Doctors Should not Take Polyneuropathy as a Symptom of Pre-Diabetes

One of the more distressing symptoms of the disease diabetes, and one which is often one of the earliest signs, is polyneuropathy, in which the nerve endings have been damaged by high levels of sugar in the blood.  This gives rise to numbness and tingling in the feet and often the hands, and subsequently, as the disease progresses, to sharp pains which can be very severe.

In diabetes, the person has lost the ability to process carbohydrates in the diet properly, so that glucose from food stays in the blood longer than it should.  This is because the person’s pancreas has stopped producing enough of the hormone insulin (diabetes type 1), which causes sugars to be absorbed out of the blood by the tissues, or because the tissues have ceased being able to respond (type 2).  In either case, the higher levels of blood glucose are detrimental to many body systems and organs, including the heart, the kidneys, the eyes and the nerves.

Diabetic polyneuropathy can be severe, leading to such generalized nerve damage that circulation is lost to the feet and gangrene is a possible result, with amputation then becoming necessary.  On the other hand, the nerve damage can cause the patient to injure himself unawares, leading to open wounds on the soles of the feet that he does not treat because he does not know of them.  This can also lead to severe complications.  As the disease progresses the polyneuropathy may bring about many unwanted complications including facial distortions such as drooping of part of the mouth or an eye, erectile dysfunction, speech impairment and difficulty swallowing, diarrhea and urinary incontinence.

Diabetes is often diagnosed when a patient calls on his doctor complaining of the symptoms of polyneuropathy, the tingling, numbness and pain, and when a patient presents with these symptoms a doctor’s mind often goes directly to diabetes.  Alternatively, he may suspect pre-diabetes, the condition in which a patient has started to show symptoms of type 2 diabetes, such as insulin resistance, without yet having the full-blown disease.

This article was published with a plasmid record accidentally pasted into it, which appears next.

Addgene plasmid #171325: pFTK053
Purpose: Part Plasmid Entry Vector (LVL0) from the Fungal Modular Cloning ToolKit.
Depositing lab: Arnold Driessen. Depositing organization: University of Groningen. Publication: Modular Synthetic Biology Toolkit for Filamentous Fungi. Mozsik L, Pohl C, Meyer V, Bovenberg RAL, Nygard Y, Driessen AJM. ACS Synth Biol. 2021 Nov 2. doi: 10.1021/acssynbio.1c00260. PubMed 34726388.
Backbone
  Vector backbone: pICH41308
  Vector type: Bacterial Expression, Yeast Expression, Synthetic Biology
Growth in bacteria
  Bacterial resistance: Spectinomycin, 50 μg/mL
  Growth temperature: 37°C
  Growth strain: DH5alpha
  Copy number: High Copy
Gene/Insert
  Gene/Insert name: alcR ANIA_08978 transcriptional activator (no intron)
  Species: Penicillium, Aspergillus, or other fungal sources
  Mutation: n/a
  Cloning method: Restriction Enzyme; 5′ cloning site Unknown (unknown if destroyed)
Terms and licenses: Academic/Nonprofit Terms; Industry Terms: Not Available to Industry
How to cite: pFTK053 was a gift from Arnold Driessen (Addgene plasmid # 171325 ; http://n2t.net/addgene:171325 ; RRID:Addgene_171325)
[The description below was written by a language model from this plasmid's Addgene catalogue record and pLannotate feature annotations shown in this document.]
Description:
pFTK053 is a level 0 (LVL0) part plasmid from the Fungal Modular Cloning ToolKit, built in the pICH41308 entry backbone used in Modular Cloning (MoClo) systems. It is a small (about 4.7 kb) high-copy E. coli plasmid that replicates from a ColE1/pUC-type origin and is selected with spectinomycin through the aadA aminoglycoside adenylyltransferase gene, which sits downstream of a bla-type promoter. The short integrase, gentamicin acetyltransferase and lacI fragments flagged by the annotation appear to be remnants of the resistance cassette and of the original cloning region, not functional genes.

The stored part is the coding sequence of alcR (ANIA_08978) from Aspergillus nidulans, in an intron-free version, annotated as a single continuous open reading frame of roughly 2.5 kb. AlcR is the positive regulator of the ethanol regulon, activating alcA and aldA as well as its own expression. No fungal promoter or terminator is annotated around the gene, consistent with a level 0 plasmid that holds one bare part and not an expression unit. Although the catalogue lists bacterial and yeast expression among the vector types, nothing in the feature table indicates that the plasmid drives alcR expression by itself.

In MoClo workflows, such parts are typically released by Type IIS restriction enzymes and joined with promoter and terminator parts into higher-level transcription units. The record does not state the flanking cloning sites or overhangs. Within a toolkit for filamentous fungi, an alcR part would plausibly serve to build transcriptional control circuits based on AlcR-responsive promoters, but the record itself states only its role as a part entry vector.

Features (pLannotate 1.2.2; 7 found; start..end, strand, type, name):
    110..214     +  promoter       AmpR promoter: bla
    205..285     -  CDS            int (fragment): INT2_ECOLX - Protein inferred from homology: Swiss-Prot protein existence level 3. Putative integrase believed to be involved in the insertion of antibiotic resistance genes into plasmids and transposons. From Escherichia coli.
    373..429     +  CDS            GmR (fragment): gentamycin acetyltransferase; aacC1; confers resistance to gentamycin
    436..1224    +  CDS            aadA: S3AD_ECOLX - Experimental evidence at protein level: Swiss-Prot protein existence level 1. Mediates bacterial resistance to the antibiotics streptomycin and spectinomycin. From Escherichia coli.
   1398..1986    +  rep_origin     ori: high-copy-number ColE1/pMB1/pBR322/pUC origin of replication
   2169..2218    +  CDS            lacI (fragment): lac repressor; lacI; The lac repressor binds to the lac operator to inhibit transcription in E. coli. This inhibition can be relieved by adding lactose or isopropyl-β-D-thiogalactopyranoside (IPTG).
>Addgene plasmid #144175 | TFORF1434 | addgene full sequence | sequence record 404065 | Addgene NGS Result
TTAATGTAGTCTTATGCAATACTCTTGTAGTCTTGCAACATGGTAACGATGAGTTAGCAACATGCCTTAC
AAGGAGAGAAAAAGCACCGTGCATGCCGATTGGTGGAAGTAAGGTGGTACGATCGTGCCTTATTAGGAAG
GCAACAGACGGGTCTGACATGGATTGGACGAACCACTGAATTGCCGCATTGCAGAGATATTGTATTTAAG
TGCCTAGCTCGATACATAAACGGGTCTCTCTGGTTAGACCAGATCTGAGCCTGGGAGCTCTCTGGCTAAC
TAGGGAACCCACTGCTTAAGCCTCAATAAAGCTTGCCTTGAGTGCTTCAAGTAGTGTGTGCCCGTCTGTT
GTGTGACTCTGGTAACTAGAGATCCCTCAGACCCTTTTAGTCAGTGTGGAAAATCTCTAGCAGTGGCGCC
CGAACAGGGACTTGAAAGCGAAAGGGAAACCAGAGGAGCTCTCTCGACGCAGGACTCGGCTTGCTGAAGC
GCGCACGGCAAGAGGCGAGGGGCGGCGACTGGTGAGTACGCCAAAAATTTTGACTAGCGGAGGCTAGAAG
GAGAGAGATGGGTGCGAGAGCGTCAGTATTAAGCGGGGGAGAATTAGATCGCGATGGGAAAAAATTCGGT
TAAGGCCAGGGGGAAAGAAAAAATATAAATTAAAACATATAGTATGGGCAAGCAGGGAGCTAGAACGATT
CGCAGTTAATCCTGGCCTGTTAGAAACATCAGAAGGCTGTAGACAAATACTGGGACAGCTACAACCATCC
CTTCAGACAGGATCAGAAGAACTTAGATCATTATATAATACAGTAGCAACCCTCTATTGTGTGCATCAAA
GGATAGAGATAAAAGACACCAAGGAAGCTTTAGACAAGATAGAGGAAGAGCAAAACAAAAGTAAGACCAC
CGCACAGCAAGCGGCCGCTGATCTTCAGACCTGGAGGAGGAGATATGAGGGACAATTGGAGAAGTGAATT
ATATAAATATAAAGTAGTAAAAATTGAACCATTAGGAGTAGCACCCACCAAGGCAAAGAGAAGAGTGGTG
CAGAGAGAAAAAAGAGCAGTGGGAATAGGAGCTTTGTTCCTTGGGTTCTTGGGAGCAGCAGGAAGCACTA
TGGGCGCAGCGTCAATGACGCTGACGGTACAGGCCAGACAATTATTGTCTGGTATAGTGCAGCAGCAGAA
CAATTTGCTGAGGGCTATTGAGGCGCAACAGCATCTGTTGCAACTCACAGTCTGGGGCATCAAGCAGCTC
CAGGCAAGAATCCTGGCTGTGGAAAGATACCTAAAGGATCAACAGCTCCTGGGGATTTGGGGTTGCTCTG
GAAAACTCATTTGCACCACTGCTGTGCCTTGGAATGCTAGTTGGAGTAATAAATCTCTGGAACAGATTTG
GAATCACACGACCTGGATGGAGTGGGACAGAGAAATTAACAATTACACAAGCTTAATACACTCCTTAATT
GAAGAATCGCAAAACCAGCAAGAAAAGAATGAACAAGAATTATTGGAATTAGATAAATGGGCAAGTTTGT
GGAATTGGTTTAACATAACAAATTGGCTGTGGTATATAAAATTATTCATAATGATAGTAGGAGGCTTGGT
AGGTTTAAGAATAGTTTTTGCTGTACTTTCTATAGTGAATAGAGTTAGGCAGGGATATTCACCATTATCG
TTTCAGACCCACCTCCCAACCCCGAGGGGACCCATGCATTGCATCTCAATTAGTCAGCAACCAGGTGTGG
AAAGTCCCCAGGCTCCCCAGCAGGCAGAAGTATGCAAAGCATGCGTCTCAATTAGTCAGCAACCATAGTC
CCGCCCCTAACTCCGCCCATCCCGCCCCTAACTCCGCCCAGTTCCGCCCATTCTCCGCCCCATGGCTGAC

Now a study made at the prestigious Mayo Clinic has suggested this thinking may be wrong, and that polyneuropathy is no commoner in pre-diabetics than in otherwise healthy people.  Researchers say that this symptom cannot therefore be considered a sure symptom of pre-diabetes and that doctors must look to other explanations as well.

The five-year research at the not-for-profitUSclinic examined impaired glucose tolerance and neuropathy in 532 older patients, with 208 of these being type 2 diabetics, 174 pre-diabetic and 150 healthy.  The team found that painful polyneuropathy was just as prevalent in healthy people as in people with pre-diabetes, and that therefore it could not be considered a sure symptom of pre-diabetes.  Doctors seeing patients with polyneuropathy should check for signs of pre-diabetes, but should also explore other possible causes.

People with pre-diabetes commonly show no symptoms at all, and this may be true of full blown diabetes, with some patients going many years without diagnosis.  The one sure way of diagnosing diabetes or pre-diabetes will be the A1c blood glucose test, which determines the level of sugar in the patient’s blood.  Diabetics will commonly be above the normal level, and pre-diabetes will show an unusually high level.